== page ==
Horton Smith was one of golf’s first boy wonders. In 1929, at the age of 21, he played a PGA Tour then in its infancy and won eight of 22 events as well as finishing second six times.
Smith and Paul Runyan were the tour’s top players during the Depression years. In all, Smith won 32 events and finished second 37 times. A tall, stylish man, he was a smooth swinger with a superb putting touch. Byron Nelson rated Smith the finest putter and chipper of his era, and long after he won his final tournament in 1941, Smith was much sought after by other players for putting advice.
Although Smith was never again quite as good as he had been in 1929, his greatest fame will always come from being the first winner of the Masters, then known as the Augusta National Invitational. In the fourth round, Craig Wood posted 285 early, so Smith knew he needed a 72 or better. After making a 20-foot birdie putt on the 17th hole, he knocked in a four-foot downhiller on the final green to win.
"To me, the Augusta National course has character, individuality and personality. It is one of the few courses that really presents two games on almost every hole; a game to reach the greens and another to figure the ever-challenging contours after reaching the greens."
Smith won the event again in 1936. Two strokes behind Harry Cooper with five holes to go, he holed a 45-foot chip on the 68th, an eight-footer on the 69th, and a 16-footer on the 71st drenched by torrential rain. That year he also led the tour’s money list with $7,662.
Smith was born in Springfield, Mo., on May 22, 1908, and took up golf when he was 12. He grew to 6-1 1/2 and 163 pounds, and honed his game as an assistant pro at the Springfield C.C. When he joined the tour he earned the nickname the Missouri Rover by tirelessly travelling the country by car, train and even boat to get to tournaments. Indeed, one year Smith suffered a fractured wrist when he hit it against a metal sign while stretching his arm out of a car driven by Joe Kirkwood.
Smith is believed to be the first professional to use a sand wedge in competition, a 23-ounce model invented by Texas cotton farmer Edward Kerr McClain. Smith used it in 1930 before it was banned for having a concave face. Smith also gave one to Bobby Jones, who used it to make a crucial birdie in the final round of the British Open at Hoylake on his way to the Grand Slam. Earlier in the year, Smith had won the Savannah Open to become the last man to defeat Jones in competition before his retirement.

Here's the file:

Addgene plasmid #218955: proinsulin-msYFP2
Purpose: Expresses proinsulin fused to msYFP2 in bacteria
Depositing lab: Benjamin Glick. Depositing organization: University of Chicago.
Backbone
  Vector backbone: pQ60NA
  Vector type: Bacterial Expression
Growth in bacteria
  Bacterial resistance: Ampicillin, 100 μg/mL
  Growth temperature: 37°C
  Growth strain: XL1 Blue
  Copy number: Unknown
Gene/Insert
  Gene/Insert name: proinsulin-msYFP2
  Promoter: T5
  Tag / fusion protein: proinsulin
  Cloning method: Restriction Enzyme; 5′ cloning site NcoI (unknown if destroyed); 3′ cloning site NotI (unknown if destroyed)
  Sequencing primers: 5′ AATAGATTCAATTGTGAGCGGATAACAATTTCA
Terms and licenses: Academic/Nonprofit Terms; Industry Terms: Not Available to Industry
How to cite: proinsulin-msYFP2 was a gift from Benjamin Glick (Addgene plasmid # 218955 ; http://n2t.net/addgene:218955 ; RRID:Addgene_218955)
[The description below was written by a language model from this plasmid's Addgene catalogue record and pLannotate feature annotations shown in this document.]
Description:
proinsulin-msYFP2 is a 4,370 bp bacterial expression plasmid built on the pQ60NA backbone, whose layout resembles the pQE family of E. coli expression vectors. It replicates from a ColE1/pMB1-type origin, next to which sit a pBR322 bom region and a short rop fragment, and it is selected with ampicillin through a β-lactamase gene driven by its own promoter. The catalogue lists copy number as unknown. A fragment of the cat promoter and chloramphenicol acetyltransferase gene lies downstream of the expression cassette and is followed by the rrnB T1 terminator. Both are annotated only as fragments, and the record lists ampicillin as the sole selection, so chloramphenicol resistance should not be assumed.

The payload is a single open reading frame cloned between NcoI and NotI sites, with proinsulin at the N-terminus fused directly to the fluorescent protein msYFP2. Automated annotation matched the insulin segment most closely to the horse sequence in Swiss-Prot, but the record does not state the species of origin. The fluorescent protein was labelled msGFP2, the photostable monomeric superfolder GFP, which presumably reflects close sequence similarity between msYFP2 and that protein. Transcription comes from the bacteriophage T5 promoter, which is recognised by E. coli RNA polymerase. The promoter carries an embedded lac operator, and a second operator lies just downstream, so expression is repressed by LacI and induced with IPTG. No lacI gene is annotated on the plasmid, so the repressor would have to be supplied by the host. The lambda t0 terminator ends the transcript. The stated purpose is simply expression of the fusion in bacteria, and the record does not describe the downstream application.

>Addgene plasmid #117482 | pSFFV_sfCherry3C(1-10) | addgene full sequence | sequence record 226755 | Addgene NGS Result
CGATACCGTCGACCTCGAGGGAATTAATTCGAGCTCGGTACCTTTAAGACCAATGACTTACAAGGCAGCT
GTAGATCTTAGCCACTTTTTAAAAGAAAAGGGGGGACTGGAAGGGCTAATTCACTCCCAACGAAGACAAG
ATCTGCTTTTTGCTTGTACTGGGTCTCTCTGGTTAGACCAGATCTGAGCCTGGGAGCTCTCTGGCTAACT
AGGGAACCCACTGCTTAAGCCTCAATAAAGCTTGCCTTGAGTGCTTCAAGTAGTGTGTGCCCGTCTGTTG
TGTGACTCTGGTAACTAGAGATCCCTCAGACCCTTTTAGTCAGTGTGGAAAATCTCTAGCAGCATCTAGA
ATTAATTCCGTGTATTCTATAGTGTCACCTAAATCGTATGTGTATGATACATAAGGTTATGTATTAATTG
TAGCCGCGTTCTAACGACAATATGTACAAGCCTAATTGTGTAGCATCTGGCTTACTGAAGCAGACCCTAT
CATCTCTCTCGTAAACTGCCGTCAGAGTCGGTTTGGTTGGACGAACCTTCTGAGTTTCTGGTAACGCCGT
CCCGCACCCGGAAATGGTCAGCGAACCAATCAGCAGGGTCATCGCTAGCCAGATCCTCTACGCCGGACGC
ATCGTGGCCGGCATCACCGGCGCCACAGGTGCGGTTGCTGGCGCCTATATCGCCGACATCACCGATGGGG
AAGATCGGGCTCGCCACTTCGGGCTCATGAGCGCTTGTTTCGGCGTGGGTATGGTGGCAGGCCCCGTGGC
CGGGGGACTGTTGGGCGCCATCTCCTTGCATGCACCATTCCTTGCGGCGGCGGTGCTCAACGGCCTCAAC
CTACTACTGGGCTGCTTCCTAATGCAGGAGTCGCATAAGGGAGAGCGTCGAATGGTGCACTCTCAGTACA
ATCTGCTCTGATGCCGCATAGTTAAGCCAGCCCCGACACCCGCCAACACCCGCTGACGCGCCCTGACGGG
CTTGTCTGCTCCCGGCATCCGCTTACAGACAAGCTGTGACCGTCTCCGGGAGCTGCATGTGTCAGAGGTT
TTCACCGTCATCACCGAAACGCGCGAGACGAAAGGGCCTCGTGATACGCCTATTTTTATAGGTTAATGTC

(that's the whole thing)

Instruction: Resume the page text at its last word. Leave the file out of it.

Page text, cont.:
Horton Smith was the last man to defeat Bobby Jones in competition prior to Jones’ 1930 retirement.
According to Herbert Warren Wind, Smith was a student of the game who could be “overlogical, studious, finicky,” and probably experimented with his swing too much. Fairly early in his career, Smith’s swing lost its compact groove but soon became “the simplified and correct thing it had been.”
Smith didn’t smoke or drink. He was one of the rare professionals of his day who had attended college, the State Teacher’s College in Springfield. Later, showing organizational and public relations talent, Smith became chairman of the tour’s competition committee and eventually president of the PGA from 1952 to 1954.
Smith was chosen for five Ryder Cup teams and was never beaten. During his run of victories in 1929, he shot an all-time tour low 72-hole score of 245 at the par-64, 4,700-yard Catalina CC in California in 1928. He had scores of 63, 58, 61 and 63. He finished third at the U.S. Open in 1930 and 1940, and in the 1930 British Open. He died in 1963.